House Approves Sanctions on Iran Over Weapons Programs

The House voted Thursday to impose mandatory sanctions on entities that provide goods or services for Iran's weapons programs. The vote came as U.S diplomats continued to press the U.N. Security Council to penalize Tehran if it fails to end its uranium enrichment program.

House sponsors of the Iran Freedom Support Act said they expected the Senate to act quickly on the measure, sending it to President Bush for his signature this week.

The bill, passed by a voice vote, sanctions any entity that contributes to Iran's ability to acquire chemical, biological or nuclear weapons. The president has the authority to waive those sanctions, but only when he can show that it is in the vital national interest.

"It would be a critical mistake to allow a regime with a track record as bloody and as dangerous as Iran to obtain nuclear weapons," said Rep. Ileana Ros-Lehtinen, R-Fla., sponsor of the measure. "Enough with the carrots. It's time for the stick."

But critics questioned the need for unilateral action when the United States was pushing for a multinational approach to Iran's alleged nuclear program. "It is, if you will, a cruise missile aimed at a difficult diplomatic effort just as they are reaching their most sensitive point," said Rep. Earl Blumenauer, D-Ore. "The timing for this legislation could not be worse."

The measure codifies existing economic sanctions against the Tehran government that have been in effect since the takeover of the U.S. embassy in 1979 and states that the president must notify Congress 15 days before terminating any of those sanctions.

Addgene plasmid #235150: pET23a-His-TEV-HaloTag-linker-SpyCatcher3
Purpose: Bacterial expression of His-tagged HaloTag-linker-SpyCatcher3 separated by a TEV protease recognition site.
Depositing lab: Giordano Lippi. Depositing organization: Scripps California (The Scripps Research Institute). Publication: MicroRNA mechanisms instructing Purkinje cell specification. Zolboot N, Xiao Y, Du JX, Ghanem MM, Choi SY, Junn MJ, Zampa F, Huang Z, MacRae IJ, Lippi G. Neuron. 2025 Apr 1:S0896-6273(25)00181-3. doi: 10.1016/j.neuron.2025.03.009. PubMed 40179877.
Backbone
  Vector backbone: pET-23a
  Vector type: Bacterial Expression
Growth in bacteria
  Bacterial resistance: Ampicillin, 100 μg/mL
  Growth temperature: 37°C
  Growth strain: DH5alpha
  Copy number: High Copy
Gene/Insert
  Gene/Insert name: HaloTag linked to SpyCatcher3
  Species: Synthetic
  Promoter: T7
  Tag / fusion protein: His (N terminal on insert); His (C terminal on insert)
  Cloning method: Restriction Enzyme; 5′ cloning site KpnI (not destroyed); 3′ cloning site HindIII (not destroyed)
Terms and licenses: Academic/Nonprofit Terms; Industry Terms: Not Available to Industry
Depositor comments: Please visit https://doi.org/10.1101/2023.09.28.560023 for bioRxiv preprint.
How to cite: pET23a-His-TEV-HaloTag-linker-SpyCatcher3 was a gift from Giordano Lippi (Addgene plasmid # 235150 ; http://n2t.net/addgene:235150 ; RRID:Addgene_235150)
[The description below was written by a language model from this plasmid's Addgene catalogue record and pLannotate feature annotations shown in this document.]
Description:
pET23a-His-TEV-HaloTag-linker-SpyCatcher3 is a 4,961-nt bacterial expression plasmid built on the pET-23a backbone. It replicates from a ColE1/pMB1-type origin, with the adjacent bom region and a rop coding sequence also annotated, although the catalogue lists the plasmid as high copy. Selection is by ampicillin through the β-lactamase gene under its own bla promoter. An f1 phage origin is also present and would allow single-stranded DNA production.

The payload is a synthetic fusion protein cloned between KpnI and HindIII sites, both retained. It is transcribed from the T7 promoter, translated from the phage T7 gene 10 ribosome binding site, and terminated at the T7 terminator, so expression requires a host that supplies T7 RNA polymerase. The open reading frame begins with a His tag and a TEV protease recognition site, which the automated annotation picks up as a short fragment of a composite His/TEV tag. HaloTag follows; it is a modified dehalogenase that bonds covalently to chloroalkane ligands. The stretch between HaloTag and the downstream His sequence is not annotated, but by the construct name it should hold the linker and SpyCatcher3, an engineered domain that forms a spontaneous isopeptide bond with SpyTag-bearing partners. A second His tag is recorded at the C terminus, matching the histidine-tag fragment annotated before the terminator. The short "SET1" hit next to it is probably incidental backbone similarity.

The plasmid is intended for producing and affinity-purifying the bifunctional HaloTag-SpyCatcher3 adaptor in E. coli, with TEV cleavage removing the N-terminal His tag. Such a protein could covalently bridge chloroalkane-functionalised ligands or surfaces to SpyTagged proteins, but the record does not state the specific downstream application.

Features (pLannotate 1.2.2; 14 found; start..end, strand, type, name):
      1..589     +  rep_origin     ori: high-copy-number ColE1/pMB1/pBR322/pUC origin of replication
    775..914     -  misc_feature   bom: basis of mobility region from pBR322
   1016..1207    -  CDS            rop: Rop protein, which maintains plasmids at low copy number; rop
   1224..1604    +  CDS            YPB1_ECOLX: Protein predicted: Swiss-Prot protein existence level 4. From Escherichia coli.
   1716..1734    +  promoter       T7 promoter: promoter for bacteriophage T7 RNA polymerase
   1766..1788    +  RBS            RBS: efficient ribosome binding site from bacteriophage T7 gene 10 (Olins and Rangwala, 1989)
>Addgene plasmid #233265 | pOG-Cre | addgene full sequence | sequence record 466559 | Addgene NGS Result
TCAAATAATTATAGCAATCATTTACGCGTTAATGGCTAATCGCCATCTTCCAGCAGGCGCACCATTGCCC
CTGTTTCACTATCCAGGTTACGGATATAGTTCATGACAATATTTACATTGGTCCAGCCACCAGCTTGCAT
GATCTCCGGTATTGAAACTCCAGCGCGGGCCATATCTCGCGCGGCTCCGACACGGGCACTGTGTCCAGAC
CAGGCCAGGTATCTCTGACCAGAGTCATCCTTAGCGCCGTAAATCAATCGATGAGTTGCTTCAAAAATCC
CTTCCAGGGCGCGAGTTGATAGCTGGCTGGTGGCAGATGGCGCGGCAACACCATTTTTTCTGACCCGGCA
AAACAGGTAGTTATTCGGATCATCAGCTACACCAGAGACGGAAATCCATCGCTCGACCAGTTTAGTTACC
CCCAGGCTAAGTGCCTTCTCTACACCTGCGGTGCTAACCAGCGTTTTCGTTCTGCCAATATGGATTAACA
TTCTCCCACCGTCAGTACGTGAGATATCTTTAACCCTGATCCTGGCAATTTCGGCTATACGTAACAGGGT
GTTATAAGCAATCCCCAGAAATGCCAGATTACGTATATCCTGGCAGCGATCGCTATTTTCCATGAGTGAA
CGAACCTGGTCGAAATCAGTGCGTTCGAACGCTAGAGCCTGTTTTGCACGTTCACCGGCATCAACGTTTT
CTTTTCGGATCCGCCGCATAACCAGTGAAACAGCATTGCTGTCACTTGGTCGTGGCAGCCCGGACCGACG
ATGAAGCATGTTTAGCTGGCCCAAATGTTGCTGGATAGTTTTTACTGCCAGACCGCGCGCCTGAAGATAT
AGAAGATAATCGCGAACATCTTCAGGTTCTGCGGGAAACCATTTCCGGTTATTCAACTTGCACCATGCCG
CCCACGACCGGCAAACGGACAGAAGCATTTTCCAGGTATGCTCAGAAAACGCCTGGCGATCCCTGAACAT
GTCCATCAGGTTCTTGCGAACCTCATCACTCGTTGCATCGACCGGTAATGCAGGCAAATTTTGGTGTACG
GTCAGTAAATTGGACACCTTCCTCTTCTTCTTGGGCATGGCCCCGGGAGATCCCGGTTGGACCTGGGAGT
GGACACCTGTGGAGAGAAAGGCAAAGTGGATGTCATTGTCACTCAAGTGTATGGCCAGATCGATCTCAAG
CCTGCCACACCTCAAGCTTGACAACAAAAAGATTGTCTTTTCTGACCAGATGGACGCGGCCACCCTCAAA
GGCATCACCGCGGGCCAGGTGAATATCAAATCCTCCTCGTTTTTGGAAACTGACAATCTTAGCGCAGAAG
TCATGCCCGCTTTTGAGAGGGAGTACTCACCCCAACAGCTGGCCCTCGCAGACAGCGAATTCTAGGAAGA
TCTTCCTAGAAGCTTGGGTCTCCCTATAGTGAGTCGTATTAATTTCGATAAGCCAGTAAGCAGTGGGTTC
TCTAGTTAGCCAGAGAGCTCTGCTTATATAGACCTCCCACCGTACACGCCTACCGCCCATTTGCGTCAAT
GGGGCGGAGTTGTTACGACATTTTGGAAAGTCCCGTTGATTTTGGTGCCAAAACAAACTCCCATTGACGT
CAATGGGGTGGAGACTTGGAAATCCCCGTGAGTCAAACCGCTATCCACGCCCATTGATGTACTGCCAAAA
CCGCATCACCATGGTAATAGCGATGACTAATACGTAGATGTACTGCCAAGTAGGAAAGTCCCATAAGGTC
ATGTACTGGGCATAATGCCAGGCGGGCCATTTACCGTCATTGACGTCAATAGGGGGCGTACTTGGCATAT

It also approves assistance for human rights, pro-democracy and independent organizations and states that it is the sense of Congress that the United States should not enter into agreements with governments that are assisting Iran's nuclear program or transferring weapons or missiles to Iran.

"If we fail to use the economic and diplomatic tools available to us, the world will face a nightmare that knows no end," said Rep. Tom Lantos, D-Calif.

But others warned that language in the bill supporting democratic change in Iran would only antagonize people in Iran who might see parallels to U.S. regime change objectives in neighboring Iraq. It's time, said Rep. Dennis Kucinich, D-Ohio, "to give assurance to Iran that we are not going to attack them."

The House passed a similar Iran sanctions bill last April, but that measure met opposition from the administration, which said it reduced the flexibility it needed to reach a diplomatic solution to Iran's uranium enrichment program and the threat that it was developing nuclear weapons. That proposal was defeated in the Senate.

The revised version takes out one section that would have cut off aid to countries, such as Russia, investing in projects in Iran that could be linked to weapons proliferation. The legislation also in effect alters the Iran-Libya Sanctions Act of 10 years ago by taking away restrictions on Libya, which is now cooperating with the West in eliminating weapons of mass destruction.

Iranian President Mahmoud Ahmadinejad on Thursday again rejected demands that Tehran suspend its uranium enrichment activities, repeating that Iran would continue pursuing nuclear energy for peaceful purposes.